You’re Equal In The Eyes of the Lord, Airlines Are Another Unholy Story

Money talks, but in airports and on board airplanes money screams. If you’re a first class passenger, for instance, you get to jump the line. It’s the way of the world. We respect influence, and influence can be purchased for a pretty penny.

NPR produced a segment today on travelers stranded in Newark and unable to get a flight to San Francisco, due to the crash of Asiana Flight 214 from South Korea.

The report highlights the inequity of the bumping system employed by airlines at a time of severe delays.

It turns out there is a method to this madness: It’s called customer relationship management — or CRM — and airlines helped invent it.

Each passenger’s rights on each flight are determined by a complicated calculus. It includes how frequently they fly and how much they paid for the ticket in their hand.

Are you offended in the least by these practices? Airlines, hotels and other businesses with rewards programs rank your importance by how much money you spend. If you’re a business traveler who flies weekly on full price tickets, you’re king of the jetway, simple as that.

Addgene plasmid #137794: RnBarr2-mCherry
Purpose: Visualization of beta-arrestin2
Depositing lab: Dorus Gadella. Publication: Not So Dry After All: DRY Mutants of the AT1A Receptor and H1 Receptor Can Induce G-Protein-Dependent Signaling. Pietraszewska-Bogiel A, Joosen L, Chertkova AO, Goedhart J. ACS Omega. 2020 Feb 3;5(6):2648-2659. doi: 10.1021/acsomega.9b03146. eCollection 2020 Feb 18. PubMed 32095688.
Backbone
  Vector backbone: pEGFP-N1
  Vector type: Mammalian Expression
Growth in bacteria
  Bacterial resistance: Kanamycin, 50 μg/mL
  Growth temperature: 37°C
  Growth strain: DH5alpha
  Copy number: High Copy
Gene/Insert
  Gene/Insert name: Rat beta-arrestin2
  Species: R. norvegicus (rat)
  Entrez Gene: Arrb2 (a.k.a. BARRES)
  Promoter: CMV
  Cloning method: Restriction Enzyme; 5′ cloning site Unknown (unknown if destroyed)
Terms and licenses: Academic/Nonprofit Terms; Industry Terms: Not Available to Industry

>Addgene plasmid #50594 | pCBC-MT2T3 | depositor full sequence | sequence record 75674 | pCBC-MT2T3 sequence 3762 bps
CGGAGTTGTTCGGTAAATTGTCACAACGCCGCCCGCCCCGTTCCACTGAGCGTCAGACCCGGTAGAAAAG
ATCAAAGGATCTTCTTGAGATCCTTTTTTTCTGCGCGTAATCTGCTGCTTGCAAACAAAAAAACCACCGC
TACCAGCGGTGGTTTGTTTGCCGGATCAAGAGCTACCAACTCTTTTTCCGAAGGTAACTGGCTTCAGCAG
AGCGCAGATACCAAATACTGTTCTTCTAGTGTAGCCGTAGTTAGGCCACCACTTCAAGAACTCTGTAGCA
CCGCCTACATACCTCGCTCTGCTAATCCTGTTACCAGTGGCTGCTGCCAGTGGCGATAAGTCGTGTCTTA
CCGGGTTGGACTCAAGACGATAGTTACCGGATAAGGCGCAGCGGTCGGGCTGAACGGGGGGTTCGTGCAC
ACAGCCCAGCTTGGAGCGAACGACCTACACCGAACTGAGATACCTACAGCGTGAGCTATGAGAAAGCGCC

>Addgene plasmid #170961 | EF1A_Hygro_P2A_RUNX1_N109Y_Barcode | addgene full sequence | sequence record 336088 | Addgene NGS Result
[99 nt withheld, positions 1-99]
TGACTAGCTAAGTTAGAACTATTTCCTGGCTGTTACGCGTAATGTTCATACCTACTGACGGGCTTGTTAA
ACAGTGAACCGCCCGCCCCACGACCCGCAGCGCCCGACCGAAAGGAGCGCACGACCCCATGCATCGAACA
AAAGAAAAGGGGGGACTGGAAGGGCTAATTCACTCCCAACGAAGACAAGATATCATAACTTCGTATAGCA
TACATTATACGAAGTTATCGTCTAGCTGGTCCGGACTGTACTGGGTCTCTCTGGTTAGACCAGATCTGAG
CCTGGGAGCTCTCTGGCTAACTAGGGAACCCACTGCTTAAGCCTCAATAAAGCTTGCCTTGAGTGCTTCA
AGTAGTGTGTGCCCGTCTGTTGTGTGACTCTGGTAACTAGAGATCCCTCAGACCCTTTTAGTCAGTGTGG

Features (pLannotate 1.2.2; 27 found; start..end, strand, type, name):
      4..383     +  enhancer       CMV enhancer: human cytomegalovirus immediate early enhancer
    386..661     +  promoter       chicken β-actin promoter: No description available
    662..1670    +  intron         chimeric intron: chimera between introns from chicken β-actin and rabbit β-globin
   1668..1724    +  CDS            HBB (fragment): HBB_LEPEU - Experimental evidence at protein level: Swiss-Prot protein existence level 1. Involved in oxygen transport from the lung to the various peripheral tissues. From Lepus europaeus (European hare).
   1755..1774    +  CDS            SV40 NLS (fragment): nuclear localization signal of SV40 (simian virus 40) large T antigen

Let’s examine the issue from a different angle. How does it make United Airlines look when it bumps reserved passengers from a flight in order to put aforementioned kings of the jetway in their seats on their totally overbooked planes? There’s no democracy or good will between men here, that’s for sure. Rather, it’s an unwelcome reminder of our class system, and a ding on the brand that passes out favors in a way that makes others feel small.



About David Burn

I wrote my first ad for a political candidate when I was 17 years old. She won her race and I felt the seductive power of advertising for the first time. Today—after working for seven agencies in five states—I am head of brand strategy and creative at Bonehook in Portland, Oregon.